Last month, President Biden announced a plan to cancel $10,000 in student loan debt for borrowers making less than $125,000. Pell Grant recipients who make less than $125,000 would be eligible for $20,000 in cancellation. For couples that file jointly, the limit would be $250,000. 

The CBO explained that, of the $1.6 trillion of debt the federal government holds, $430 billion would be forgiven:  

As of June 30, 2022, 43 million borrowers held $1.6 trillion in federal student loans. About $430 billion of that debt will be canceled, CBO estimates. In its May 2022 baseline, CBO projected that for many borrowers in income-driven repayment plans, a portion of the amounts canceled through executive action would eventually be forgiven anyway.” 

The CBO also broke down relevant demographics regarding the 37 million borrowers with direct loans: 

  • 95 percent of borrowers meet the income criteria for eligibility, 
  • 65 percent of income-eligible borrowers have received at least one Pell grant, 
  • 90 percent of income-eligible borrowers will apply for debt cancellation, and 
  • 45 percent of income-eligible borrowers will have their entire outstanding debt canceled. 

Still, the CBO does make a point to describe their findings as “highly uncertain.” After all, we still have not seen the administration’s guidance with more detail about how the money will be dispersed and, more specifically, to who.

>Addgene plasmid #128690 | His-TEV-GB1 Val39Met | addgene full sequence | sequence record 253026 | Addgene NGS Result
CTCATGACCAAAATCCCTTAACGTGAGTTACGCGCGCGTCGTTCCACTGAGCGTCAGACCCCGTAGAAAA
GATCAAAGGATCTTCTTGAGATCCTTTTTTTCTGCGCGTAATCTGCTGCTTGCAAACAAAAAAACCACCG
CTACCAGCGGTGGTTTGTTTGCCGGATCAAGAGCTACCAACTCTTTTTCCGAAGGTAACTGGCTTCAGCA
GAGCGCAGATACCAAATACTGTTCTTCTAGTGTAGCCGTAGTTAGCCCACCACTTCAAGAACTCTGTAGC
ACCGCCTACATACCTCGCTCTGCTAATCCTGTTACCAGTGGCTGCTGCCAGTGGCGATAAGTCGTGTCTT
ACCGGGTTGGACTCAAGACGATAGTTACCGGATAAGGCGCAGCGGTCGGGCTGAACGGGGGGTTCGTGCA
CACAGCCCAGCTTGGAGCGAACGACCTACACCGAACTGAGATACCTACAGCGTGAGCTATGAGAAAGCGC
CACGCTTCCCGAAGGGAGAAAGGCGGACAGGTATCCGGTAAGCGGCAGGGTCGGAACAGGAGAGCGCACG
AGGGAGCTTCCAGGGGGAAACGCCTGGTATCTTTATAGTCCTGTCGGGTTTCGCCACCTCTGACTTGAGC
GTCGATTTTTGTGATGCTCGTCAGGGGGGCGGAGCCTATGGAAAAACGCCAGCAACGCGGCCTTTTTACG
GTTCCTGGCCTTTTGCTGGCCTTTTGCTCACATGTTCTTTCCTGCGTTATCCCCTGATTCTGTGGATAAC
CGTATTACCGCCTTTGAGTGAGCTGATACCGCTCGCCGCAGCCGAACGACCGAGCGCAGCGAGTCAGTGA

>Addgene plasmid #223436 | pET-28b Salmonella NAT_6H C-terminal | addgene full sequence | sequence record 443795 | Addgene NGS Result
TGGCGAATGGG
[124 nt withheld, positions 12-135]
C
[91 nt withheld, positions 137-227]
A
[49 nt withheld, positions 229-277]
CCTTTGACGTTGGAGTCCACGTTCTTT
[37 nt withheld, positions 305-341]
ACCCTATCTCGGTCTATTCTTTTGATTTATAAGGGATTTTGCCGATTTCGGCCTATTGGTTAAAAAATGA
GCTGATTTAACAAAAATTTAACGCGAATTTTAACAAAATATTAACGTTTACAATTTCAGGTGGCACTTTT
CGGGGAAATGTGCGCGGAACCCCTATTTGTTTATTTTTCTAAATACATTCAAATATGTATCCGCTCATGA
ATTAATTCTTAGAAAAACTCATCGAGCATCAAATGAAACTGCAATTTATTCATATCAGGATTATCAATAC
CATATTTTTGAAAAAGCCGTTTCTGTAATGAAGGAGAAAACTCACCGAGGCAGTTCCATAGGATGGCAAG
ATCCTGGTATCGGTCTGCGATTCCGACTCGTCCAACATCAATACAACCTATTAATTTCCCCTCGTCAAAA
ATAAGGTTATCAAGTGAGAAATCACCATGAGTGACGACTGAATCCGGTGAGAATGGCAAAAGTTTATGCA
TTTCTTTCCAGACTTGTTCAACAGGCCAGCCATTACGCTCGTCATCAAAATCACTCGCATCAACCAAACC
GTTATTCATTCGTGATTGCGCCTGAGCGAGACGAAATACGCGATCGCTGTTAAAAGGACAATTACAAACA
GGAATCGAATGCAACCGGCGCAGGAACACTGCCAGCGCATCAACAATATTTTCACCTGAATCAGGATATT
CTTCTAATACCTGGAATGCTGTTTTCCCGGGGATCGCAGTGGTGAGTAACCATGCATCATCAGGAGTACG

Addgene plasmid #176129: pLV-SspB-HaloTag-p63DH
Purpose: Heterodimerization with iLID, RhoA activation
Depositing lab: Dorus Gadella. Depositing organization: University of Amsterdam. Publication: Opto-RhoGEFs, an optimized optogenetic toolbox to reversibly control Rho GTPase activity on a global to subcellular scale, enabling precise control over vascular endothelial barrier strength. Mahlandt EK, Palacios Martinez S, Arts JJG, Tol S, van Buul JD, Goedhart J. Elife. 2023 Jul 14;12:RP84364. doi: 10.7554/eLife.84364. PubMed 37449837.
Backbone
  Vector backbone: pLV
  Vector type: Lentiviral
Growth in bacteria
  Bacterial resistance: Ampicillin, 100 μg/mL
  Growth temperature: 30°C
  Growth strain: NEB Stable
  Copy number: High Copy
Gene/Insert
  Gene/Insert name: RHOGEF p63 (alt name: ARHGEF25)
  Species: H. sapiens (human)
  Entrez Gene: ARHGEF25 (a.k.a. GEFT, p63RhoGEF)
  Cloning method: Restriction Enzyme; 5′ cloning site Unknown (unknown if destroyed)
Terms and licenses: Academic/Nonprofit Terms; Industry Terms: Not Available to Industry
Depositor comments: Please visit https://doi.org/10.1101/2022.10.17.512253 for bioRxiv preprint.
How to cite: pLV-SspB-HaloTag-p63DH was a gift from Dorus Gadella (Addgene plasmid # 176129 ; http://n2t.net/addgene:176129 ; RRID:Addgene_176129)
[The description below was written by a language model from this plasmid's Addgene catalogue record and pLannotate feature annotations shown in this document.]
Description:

The agency’s findings is similar to an earlier analysis by the Penn Wharton Budget Model published in August. PWBM estimated that debt cancellation alone could cost between $469 billion and $519 billion: 

We estimate that President Biden’s proposed student loan debt cancellation alone will cost between $469 billion to $519 billion over the 10-year budget window, depending on whether existing and new students are included.”  

This kind of spending will inevitably make inflation even worse than it is.     

The federal government is already flooding the economy with so much money that demand is growing too fast for production to keep up. In July, inflation remained high at 8.5 percent. Inflation is costing American households an extra $635 a month.  Even if prices stopped increasing altogether, the average American household will spend over $7,600 more this year due to inflation.  

While most Americans – 87 percent of which do not have federal student loans – are living paycheck to paycheck, they must now subsidize the hasty financial decisions of those with college degrees and high earning potential.  

Student loan cancellation should be the last priority on Democrats’ minds – especially as estimates and analyses consistently warn of the massive cost of this policy.